Phranc is a lesbian singer-songwriter who has been in the music scene since the 1970s. The first time I saw her perform was in 2015 at Killjoy’s Kastle: A lesbian feminist haunted house in Los Angeles. She instantly caught my attention with her song Bulldagger Swagger, which includes the lyrics “I’m not trying to be a man, I’m just being who I am, and that’s a very very very butch lesbian”. I thought she was funny and charming. Later, when I told my friend about the hunted house experience, and casually mentioned that I had seen a performer named Phranc, she freaked out (in a good way), and informed me that Phranc was a big deal. I wouldn’t have guessed it because of her chill demeanor. I ran into Phranc again recently, and I asked her a few questions.
Q: What made you choose the stage name “Phranc”?
A: In May 1975, I attended The Lesbian History Exploration, an all lesbian weekend retreat that included all kinds of artists. I liked the name “Frank” because it was simple and “Frank” and it reminded me of “franks and beans”. I thought it was funny. I was also sick of the name Sue. My given name was Susan. I was named with good intentions after my Grandmother’s mother Suzy. So I grew up with the name Suzy, and then it became Sue and then “a boy named Sue” and other jokes en-SUED! So I was ready for a change. Everything else in my life was changing. I was out as a lesbian. I had moved out of my parents home. I was out in the world as a young dyke and activist. That weekend, being eco-minded, we all wrote our names on paper cups. I wrote the name Franc on my cup. In the evening Alix Dobkin sang, Elsa Gidlow read poetry. We watched Betty Dodson’s slide show of vaginas orgasming, and Liza Cowan’s “What the Well-Dressed Dyke Will Wear”. As soon as I got home, I went to the barbershop and buzzed off all my hair and went to visit my friend Punkin to show off my new haircut and name. “I’m Franc” I said when she opened the door. “Wait right there” Punkin said. She returned in a minute holding a blue baseball cap with the letter P. “P-H -ranc she said, and that is the story of how I became Phranc.
Q:Throughout your career, you’ve maintained an androgynous look, were you ever pressured to be more feminine?
A: I have never changed my look. All my album cover concepts are mine. I did shave my legs as a publicity stunt when my record “I Enjoy Being a Girl” came out on Island Records. We had a lot of fun coming up with the promo campaign. I also was on the cover of Paper Magazine in femme drag but that was for an April Fools issue and Francesco Scavullo took the pictures so I couldn’t resist.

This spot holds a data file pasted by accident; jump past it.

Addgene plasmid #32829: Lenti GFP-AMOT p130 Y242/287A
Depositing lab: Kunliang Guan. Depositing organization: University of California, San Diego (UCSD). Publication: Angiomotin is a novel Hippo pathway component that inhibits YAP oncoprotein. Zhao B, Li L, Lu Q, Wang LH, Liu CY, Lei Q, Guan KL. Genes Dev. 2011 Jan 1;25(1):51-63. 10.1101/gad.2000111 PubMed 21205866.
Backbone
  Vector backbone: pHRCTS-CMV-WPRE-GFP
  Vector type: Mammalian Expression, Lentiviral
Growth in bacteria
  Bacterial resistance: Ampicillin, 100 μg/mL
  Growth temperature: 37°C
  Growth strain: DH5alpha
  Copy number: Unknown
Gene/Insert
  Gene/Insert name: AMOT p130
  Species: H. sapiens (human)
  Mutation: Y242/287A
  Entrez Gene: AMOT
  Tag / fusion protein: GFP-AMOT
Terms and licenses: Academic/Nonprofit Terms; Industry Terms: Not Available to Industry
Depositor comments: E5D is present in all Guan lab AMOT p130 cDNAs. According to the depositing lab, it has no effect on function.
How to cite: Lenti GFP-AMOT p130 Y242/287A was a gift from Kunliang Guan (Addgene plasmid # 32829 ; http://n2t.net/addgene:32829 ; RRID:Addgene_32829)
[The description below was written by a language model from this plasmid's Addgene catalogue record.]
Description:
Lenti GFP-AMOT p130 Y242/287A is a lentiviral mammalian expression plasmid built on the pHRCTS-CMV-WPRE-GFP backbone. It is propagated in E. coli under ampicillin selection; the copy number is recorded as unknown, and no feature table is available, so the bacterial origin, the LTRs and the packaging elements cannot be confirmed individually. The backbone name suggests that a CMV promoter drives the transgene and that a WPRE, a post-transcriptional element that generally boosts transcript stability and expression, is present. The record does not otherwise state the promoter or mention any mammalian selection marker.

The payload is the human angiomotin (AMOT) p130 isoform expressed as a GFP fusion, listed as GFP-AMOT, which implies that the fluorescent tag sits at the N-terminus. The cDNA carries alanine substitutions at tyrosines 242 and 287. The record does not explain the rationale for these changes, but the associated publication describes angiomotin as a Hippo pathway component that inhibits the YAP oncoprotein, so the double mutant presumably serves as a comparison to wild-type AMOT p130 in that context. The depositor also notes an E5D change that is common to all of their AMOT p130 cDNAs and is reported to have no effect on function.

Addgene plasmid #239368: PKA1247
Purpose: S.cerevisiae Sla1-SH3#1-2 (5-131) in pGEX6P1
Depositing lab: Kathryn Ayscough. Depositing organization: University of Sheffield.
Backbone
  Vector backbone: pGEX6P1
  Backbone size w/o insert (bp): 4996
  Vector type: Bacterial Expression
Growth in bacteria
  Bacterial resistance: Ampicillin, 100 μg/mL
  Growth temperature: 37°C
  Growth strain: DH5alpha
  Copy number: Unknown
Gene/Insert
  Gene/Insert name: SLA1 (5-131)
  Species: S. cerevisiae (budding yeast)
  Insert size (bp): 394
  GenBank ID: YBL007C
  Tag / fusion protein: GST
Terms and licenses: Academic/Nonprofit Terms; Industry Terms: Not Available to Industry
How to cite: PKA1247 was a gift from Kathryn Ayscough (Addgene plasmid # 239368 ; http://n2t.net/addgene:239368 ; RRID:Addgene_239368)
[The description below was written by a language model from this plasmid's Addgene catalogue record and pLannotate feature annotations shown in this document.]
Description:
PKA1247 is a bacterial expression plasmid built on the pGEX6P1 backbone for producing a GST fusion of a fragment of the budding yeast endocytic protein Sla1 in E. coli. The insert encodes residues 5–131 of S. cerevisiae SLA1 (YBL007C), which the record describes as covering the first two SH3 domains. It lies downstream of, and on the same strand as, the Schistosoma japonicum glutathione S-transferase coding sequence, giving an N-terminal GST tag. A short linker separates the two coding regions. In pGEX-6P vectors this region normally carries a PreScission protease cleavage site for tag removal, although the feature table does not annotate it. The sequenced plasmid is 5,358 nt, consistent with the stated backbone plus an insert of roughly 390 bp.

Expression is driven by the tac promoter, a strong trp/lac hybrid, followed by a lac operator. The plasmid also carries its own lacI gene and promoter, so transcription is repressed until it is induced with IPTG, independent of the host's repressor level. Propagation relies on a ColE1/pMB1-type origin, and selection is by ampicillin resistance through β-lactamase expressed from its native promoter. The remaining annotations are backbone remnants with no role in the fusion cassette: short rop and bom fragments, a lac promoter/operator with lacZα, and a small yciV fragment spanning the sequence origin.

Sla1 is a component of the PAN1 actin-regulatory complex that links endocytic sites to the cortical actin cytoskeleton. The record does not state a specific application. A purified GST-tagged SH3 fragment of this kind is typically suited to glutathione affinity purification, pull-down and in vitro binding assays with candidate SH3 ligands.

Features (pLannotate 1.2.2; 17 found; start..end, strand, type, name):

Q: You’ve been in a number of bands, including Nervous Gender, and Catholic Discipline, what made you go solo?
A: I played my guitar at Dorothy baker’s Coffee Shop at the old Woman’s Building on Grandview in Los Angeles. I had always been a folkie. But the folk scene was long gone. I found punk rock in San Francisco, and for the first time felt like I fit in. People were my age and angry and political and making great music. Great smart lyrics but it was hard to hear the words. Nervous Gender was a synthesizer-based band. I didn’t even know what a synthesizer was but was game for anything. So it was me and three gay men, Gerardo, Michael and Edward. I also played guitar in Catholic Discipline and Castration Squad. I wrote the song “Take Off Your Swastika” as a response to the punk fashion of wearing swastikas and decided to play it on acoustic guitar so the words could be easily heard. That is also when I started introducing myself as The All-American Jewish Lesbian Folksinger. The rest is history.
Q: What was your local lesbian scene like in the 70s and 80s?
A: When I came out in 1975, the local scene was humming. The west side of LA had the Women’s Center, a small bungalow that was home to The Lesbian Tide, Sister magazine, The Fat Underground, drop-in rap groups, and other activities. The bar scene was going strong with places like The Skylight, The Palms, Big Brothers, The Stowaway, The Oxwood Inn, Jewel’s Catch One, and The Flamingo. The east side had The Woman’s Building, where many lesbian dances were held. They also housed the original Sisterhood Bookstore, art galleries,The Feminist Studio Workshop, The Women’s Graphics center, and much more. It was an exciting time!
Q: How does it differ from the scene today?
A: Now there are no Dyke bars left. The last one,The Oxwood Inn, just closed. No Woman’s Building. No Women’s Center. No real gathering place for lesbians. I miss community. I feel pretty isolated sometimes. I am craving some LESBIAN SPACE!!!
Q: What is your favorite kind of gig to perform at these days?
A: I have recently started performing more frequently. I like playing small intimate places, but I’m dreaming of playing really huge places again. I am looking forward to the possibility of some folk festivals next year. I will be releasing a live album in the spring of 2018 and hopefully a new studio album in 2019. As The Cardboard Cobbler (another moniker she has adopted), I make and exhibit paper sculpture.
Q: What do you want the most right now?
A: What do I want the most? A safe world for our two daughters to grow up in and some LESBIAN ONLY space to share. I’ve got everything else I need.